Arizona and the failure of the Right
Arizona may be my last straw. My home state has gone off the deep end lately (and I’ve written about it extensively – here, here, here, here, and here and even proposed a Northern Arizona secessionist movement). The state legislature is doing just about everything it can to avoid tackling the budget crisis it is faced with, including this latest immigration shenanigan. I know a lot of people around here who support the new law. They are all conservatives. Meanwhile liberals, a handful of religious conservatives, and the odd libertarian or two are all shaking their heads in disgust. I even heard some people talking about the new law saying it didn’t go nearly far enough, joking about how we should set up land mines all across the border.
That’s right. Land mines.
You even have the ostensibly reasonable David Frum – the guy who is too willing to criticize his own team to even be considered a team player – defending Arizona’s immigration law. The reasoning goes something like this: Arizonans are afraid of the drug runners and criminals coming into the country illegally so we need this sort of law in the absence of federal immigration reform.
I’m reminded of the debate over gun ownership: If you ban guns, only the criminals will have them.
Arizona’s law works similarly. We may be able to push out all the illegal workers in this state – 600,000 or more by some estimates – but we won’t be able to stop the criminals from getting in. That’s because the criminals are either drug runners or human smugglers. As long as there’s a demand for their goods and services on the black market, they’re not going to stop. Instead we’ll drive out 600,000 workers and consumers who contribute to the state’s economy, tax revenues, and general prosperity.
And the conservative reaction to this among movement cons is pretty much “good riddance”. On the questions of civil liberties, they shrug it off. They’ve been shrugging those off for years, so why stop now? If you’re not doing anything wrong, what do you have to fear?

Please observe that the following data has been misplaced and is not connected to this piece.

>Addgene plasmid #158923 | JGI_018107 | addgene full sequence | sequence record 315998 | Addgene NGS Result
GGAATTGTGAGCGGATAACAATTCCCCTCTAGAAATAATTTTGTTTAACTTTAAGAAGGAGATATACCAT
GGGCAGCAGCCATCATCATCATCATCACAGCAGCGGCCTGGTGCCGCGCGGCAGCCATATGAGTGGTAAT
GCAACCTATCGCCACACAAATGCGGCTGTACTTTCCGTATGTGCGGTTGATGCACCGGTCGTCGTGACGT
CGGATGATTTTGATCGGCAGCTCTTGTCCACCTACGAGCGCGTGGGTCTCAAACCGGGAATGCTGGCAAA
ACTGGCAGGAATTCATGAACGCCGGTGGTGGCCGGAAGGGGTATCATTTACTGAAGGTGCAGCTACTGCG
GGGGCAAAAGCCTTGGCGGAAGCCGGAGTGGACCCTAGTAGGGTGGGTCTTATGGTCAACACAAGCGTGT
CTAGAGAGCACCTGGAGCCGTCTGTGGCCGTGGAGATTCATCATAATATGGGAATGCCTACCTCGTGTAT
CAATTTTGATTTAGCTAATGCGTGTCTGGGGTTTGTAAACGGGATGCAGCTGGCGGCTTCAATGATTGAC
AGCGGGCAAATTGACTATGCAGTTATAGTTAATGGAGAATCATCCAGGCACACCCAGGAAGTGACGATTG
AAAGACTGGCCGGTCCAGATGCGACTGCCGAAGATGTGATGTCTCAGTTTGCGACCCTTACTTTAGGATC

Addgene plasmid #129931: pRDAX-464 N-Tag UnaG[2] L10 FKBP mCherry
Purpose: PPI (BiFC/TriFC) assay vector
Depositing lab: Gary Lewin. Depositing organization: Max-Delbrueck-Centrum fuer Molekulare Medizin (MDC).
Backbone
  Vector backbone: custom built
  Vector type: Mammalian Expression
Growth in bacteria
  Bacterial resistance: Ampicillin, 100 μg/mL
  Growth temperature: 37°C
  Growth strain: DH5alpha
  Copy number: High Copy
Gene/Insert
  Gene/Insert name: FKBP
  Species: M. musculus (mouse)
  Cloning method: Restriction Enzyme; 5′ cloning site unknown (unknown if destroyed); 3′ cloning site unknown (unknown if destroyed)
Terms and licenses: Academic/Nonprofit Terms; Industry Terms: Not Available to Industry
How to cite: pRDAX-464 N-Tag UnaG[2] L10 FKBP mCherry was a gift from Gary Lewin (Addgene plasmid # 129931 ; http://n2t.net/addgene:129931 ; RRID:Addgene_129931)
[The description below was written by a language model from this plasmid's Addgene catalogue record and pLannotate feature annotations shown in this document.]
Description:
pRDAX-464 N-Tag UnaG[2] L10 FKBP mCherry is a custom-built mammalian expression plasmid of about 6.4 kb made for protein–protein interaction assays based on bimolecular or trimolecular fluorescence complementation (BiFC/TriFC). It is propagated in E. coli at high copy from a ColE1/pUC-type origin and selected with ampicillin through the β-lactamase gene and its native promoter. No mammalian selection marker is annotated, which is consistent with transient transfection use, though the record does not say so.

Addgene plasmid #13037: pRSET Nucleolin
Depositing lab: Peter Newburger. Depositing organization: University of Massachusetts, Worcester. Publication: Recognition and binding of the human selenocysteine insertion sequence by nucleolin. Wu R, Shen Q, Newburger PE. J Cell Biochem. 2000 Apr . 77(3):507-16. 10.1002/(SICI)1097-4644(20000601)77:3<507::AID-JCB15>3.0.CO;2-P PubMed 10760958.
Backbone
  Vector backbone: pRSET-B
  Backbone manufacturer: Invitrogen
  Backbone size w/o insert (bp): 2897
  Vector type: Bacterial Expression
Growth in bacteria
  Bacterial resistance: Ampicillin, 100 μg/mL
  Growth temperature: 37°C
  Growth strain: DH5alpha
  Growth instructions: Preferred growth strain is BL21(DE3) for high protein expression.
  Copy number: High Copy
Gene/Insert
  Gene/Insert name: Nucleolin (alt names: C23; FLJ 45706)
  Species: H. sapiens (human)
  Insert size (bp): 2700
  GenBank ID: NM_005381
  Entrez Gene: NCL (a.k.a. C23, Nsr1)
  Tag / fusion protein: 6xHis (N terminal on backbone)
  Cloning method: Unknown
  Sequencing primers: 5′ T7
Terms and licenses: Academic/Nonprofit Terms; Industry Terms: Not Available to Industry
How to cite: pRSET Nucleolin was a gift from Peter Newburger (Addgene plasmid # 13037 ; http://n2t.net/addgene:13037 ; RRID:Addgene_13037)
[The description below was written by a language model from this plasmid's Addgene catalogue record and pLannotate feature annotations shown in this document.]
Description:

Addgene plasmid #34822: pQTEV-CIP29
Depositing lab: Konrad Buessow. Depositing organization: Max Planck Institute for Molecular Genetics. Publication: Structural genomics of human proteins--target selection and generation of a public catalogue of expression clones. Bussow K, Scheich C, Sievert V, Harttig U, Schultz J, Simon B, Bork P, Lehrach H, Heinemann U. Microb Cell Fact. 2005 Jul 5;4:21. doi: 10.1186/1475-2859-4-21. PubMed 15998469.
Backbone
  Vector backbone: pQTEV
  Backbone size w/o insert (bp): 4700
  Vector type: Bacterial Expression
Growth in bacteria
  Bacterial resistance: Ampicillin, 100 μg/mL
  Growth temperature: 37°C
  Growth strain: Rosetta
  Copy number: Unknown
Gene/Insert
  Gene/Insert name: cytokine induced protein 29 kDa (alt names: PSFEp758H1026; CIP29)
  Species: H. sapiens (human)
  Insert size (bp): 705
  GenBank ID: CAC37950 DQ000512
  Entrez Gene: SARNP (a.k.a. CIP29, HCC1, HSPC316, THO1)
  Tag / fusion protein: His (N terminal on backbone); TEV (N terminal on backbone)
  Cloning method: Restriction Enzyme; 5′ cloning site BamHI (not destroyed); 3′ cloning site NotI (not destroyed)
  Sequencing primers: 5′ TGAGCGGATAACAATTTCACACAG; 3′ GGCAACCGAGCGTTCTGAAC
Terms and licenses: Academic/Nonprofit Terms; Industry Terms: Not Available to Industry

Paleocons like Daniel Larison and Pat Buchanan have cheered on the law as well, reminding me why I fit in about as poorly with the Old Right as I do with the new (and illustrating one of the few places where Frum and Buchanan actually agree on something). And while there are indeed some voices on the right opposed to the law, mostly it’s been either the libertarians or various liberals criticizing the bill.
Conservatives have their limited-government priorities all wrong. While libertarians and the left have focused on matters of security overreach – wiretapping, surveillance, executive powers, GITMO, etc. – the right has brushed all this off and focused instead on taxes, healthcare reform, and whether the president is an American citizen. At every turn the right is willing to strip away civil liberties with one hand, while at the same time lamenting the socialist takeover of America. The hypocrisy is tangible.
And as if Arizona’s new immigration laws weren’t bad enough, now the Arizona Education Department is instructing school administrators to get rid of teachers whose accents are deemed too heavy.
What sheer nonsense. This is where the right in this country has gone. I am at a loss.